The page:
Because you never know what tomorrow is going to hold, everyone needs a rainy day fund. While there are hundreds of opinions on how to go about this, two sure ways to start your rainy day fund that never fail are both practical and simple. The best planning experts agree, when it comes to saving money, you don't need gimmicks, you just need solid plans that work.
Have a penny, save a penny
While some may scoff at saving change, a mother of three from Georgia related how, by paying for all of her transactions under $20 with cash rather than plastic, she saved a ton! Each time she made a purchase, she dumped the loose change in her purse. Sometimes it was a few cents, sometimes nearly a dollar. Each week she deposited the change from her purse into a jar and, after a year, she had saved $889.18. It may not sound like much, but that was quite a haul considering this was the equivalent of a mortgage payment.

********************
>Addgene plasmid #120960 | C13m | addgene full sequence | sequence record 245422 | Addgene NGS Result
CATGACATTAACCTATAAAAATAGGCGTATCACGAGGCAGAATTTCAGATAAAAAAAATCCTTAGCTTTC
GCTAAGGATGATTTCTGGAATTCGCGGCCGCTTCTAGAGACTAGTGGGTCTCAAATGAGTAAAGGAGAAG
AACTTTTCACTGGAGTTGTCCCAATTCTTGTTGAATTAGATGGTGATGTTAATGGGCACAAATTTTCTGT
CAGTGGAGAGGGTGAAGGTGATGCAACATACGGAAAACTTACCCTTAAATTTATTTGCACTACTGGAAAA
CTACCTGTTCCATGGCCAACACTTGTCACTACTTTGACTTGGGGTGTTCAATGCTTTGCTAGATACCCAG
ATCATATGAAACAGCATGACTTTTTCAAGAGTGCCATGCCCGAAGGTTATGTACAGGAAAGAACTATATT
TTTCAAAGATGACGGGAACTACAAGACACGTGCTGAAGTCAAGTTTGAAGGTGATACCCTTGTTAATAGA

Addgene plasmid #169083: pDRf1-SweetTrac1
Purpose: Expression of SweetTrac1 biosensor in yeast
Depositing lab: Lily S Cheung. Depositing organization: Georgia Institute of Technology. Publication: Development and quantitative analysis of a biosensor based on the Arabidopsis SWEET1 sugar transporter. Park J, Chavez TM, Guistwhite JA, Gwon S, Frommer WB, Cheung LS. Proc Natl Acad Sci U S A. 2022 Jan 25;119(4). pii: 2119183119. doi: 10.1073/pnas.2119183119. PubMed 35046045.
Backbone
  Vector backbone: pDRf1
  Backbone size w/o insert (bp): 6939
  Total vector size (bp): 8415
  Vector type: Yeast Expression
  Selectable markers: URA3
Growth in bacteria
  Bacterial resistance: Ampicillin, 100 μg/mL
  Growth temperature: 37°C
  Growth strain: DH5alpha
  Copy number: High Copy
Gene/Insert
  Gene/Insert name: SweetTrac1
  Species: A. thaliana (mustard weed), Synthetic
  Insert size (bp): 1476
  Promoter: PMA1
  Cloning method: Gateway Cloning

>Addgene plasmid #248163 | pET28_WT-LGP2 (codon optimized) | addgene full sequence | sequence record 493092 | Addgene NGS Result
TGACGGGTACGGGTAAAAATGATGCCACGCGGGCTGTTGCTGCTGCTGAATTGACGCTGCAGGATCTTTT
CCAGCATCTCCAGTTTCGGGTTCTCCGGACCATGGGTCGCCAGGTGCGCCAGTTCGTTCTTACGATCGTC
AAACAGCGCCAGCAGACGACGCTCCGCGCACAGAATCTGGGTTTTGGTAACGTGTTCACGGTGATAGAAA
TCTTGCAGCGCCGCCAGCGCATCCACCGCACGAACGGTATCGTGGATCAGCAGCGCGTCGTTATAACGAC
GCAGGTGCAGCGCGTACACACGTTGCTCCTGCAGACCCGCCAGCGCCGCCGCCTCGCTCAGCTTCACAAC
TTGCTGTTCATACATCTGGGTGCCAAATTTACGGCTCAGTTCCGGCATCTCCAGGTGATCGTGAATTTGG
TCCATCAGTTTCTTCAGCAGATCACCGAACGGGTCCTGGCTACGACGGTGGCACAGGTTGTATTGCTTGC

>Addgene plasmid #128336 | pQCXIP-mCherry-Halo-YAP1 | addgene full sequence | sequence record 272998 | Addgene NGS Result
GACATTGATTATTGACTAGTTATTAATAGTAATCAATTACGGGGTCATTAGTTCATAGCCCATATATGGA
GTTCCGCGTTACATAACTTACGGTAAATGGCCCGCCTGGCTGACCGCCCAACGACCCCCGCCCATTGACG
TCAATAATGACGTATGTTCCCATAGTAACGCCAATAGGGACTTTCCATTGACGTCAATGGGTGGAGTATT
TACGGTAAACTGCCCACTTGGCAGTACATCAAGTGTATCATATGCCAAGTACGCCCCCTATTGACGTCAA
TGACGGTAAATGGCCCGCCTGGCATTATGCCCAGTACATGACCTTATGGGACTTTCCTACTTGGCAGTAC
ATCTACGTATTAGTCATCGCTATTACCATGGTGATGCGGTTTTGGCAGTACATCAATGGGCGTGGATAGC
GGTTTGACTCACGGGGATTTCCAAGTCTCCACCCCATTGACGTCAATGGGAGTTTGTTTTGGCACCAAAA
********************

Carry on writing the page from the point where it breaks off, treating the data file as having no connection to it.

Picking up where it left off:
Don't get lost in a forest of plastic
Cash is king! Many people hardly realize the amount of charges they rack up each month by opting for the convenience of credit and debit cards. Many financial institutions and stores charge for transactions, or only offer a small amount for free. POS (Point of Sale) transactions often cost 25 cents each. Transactions at an ATM not owned by your bank can incur a charge of up to $6 after the charge your bank and owner of the machine are imposed. If you add up those savings and siphon them into a separate account each month, as a Massachusetts man did, you can start a rainy day fund without any real effort.
The key to starting a rainy day fund does not have to be going out and making more money, it can be using the money you already have more wisely. By understanding where the waste in your budget is (keeping a transaction journal for a month), you can make changes which allow you to save money -- so that when the rain does pour down, you have an umbrella in place already.
When tough times hit, it's hard to know where you need to tighten your belt, but these tips on saving money can help you get started.
Christmas Club savings accounts: many credit unions and banks have them, but are you taking advantage of this valuable budgeting tool? If not, it may be time to start.